Cornell provides many opportunities for undergraduate students to experience a variety of fields and perspectives, truly fulfilling Ezra Cornell’s famous goal of “any person … any study.”
During three years of writing the undergraduate research feature for Connecting with Cornell, I met and interacted with engaging, brilliant students who demonstrated extraordinary character and commitment to their study. The diversity of students and research gave me a chance to learn about topics such as high-energy physics, behavioral and medical entomology, environmental policy, cancer research, nutrition, and psychology. This experience, along with my double major in biology and society and Spanish, provided a rewarding undergraduate experience.
My last undergraduate research article for Connecting with Cornell features undergraduates Jah Chaisangmongkon ’09, Brandi Jackson ’10, and Alex Latzka ’10, who take an interdisciplinary approach to undergraduate research.
When asked about her major at Cornell, Jah Chaisangmongkon gives an answer that often surprises people. With a double major in physics and psychology, Chaisangmongkon has spent her undergraduate experience exploring two seemingly divergent courses of study. She conducted undergraduate research simultaneously in two labs, with James C. Seámus Davis, Physics, and Vivian Zayas, Psychology. She explains, “Both majors represent a means of education to discover the truth of nature. Physics helps me understand the truth of the outside world, whereas psychology helps me understand the truth of the inside world—that of the human mind. I love how, together, they help give me a complete picture.” Chaisangmongkon came to Cornell from Thailand with a scholarship to study physics and nanoscale science. As an enrolling student, Chaisangmongkon was impressed with the diversity of people and areas of study at Cornell, compared to other American universities. She appreciates that a student’s academic path at Cornell is not restricted to the core curriculum. “Cornell’s curriculum is flexible. You can design your own unique path and determine your own future,” she says. “It’s easy to explore your true interests deeply and in an interdisciplinary way.”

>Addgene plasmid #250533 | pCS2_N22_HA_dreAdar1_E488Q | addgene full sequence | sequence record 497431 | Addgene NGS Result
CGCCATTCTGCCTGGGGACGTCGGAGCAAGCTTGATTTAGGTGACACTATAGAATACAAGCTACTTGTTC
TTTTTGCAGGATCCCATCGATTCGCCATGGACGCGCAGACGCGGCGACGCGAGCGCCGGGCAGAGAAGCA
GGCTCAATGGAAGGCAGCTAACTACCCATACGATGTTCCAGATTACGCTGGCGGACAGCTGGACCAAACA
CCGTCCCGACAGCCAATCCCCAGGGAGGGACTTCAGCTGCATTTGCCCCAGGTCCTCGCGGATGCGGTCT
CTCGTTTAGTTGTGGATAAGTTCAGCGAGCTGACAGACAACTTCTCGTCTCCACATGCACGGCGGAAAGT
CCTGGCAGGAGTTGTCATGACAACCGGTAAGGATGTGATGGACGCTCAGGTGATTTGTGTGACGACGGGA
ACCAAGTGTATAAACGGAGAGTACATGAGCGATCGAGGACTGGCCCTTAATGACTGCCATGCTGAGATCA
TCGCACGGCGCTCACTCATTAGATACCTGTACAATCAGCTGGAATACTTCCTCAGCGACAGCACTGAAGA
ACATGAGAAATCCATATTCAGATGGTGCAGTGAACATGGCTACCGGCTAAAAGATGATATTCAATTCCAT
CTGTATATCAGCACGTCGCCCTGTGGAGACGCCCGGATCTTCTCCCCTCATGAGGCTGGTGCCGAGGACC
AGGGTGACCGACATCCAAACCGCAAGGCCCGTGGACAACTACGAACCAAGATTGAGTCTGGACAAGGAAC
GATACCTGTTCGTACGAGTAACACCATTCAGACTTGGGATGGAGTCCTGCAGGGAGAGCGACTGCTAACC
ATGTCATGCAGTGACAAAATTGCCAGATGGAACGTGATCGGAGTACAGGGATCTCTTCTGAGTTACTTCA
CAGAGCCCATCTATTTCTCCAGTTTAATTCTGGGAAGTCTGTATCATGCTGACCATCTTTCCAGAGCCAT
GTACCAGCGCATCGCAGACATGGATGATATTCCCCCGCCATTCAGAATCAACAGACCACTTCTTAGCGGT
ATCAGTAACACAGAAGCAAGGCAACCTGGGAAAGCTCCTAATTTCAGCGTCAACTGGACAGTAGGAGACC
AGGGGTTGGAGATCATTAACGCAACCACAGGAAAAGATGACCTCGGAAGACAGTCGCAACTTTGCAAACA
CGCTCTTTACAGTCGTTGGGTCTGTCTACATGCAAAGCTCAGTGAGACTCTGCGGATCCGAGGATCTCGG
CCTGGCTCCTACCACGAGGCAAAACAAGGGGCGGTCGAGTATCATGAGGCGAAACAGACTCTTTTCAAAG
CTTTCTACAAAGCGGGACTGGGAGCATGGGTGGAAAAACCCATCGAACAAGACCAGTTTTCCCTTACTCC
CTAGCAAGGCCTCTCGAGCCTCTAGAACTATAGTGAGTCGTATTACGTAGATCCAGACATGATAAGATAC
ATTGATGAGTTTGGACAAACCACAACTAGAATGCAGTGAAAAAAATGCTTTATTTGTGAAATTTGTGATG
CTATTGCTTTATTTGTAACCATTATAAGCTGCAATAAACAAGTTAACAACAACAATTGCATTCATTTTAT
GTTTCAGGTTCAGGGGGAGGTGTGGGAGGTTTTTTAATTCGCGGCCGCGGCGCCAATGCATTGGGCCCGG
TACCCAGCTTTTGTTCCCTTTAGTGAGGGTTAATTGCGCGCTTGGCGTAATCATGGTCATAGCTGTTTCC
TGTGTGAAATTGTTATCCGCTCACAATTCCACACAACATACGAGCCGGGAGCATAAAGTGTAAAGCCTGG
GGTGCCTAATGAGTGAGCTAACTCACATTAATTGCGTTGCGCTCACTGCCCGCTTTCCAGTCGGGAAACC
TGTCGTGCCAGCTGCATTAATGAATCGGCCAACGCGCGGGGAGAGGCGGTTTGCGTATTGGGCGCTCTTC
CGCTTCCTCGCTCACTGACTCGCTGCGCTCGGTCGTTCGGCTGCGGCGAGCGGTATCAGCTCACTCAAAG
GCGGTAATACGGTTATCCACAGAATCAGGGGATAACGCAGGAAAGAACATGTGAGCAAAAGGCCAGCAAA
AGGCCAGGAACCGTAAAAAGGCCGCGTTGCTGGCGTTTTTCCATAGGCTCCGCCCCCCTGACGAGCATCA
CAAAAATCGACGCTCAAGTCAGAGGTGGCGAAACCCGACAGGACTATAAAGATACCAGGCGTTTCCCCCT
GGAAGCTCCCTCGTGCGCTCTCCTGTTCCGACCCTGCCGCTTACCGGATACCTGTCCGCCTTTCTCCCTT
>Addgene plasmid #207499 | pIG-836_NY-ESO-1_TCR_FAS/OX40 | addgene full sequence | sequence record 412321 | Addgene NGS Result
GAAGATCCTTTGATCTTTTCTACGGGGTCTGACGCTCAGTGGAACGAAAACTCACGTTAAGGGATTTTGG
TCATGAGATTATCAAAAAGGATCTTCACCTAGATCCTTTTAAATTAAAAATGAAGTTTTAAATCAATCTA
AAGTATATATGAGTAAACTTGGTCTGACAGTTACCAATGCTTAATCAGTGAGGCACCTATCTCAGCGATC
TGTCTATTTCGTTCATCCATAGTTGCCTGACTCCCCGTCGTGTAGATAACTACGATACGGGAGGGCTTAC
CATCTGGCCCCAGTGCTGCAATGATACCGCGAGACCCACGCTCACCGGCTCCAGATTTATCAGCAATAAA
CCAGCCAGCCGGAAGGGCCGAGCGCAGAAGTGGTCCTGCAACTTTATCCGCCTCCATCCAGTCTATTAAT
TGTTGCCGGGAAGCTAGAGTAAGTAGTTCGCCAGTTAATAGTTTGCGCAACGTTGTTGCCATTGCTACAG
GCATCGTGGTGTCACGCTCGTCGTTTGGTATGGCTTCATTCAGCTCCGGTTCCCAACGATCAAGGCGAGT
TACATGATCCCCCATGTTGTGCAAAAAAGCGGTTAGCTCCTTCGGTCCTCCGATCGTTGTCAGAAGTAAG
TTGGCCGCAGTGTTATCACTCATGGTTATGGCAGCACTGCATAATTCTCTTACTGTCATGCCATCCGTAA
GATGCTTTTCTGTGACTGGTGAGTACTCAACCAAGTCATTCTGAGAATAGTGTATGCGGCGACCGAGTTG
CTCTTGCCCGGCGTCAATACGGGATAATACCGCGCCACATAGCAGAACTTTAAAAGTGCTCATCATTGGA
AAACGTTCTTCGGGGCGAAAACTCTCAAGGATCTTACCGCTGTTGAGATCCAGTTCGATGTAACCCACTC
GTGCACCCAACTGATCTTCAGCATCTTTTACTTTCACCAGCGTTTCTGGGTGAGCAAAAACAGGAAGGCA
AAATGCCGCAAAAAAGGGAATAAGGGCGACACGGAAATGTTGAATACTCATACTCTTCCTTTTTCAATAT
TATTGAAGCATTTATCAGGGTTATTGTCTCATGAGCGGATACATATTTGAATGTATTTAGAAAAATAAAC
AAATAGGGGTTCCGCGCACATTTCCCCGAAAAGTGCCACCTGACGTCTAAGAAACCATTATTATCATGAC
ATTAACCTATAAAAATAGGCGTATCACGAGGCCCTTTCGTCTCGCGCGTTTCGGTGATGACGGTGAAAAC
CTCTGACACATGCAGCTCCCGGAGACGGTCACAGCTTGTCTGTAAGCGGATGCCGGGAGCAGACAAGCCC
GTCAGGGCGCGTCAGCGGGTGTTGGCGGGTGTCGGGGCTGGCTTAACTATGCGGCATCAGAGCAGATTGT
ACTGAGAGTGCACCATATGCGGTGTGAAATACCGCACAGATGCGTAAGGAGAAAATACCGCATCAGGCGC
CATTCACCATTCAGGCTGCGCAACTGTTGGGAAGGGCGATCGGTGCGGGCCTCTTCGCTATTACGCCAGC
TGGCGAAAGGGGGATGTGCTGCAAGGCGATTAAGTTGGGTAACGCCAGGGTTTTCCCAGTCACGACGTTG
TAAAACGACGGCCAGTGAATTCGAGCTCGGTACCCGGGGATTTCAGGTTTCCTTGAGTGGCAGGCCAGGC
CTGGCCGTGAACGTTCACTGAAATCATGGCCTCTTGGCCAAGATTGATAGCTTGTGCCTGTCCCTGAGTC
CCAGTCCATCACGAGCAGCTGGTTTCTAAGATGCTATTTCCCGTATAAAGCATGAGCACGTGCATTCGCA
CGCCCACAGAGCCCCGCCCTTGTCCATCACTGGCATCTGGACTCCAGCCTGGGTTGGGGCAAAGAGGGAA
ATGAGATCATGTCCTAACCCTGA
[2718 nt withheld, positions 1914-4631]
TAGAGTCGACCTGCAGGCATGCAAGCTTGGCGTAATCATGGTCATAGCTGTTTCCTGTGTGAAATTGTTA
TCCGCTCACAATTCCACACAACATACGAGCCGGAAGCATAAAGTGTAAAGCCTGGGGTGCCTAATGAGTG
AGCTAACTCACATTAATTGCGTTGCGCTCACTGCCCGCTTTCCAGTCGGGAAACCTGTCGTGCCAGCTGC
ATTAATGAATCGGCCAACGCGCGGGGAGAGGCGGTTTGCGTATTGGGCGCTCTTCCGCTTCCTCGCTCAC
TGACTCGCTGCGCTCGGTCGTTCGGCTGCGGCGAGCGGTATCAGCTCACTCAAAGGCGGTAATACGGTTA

Science and society have intertwined throughout Brandi Jackson’s research. In the first year of her human development major, Jackson studied international agriculture and rural development, with a focus on nutrition. She conducted an independent study on the effects of malnutrition and disease on African family structure. While learning about the social effects of malnutrition, especially prevalent in developing nations, she grew to appreciate the importance of having a background in biology when advising on nutritional problems. With plans to become a doctor, Jackson was eager to get involved with the biological research needed to advance the social understanding of nutrition. She has been working since the beginning of her sophomore year in the lab of Marie Caudill, Nutritional Sciences.
Alex Latzka, a natural resources major, was excited about choosing Cornell because of its great reputation and faculty in natural resources and conservation. He explains, “I knew that I would be well prepared to go on to law school, graduate school, or into the job market. Cornell provides many opportunities to learn, have fun, and get involved in interesting activities.”
Latzka began his study at Cornell with a research project with Stephen Morreale, a senior research associate in natural resources, studying the impact of environmental management techniques—specifically water drawdowns—on the behavior of snapping turtles. Both Morreale and Latzka, however, became interested in climate change research.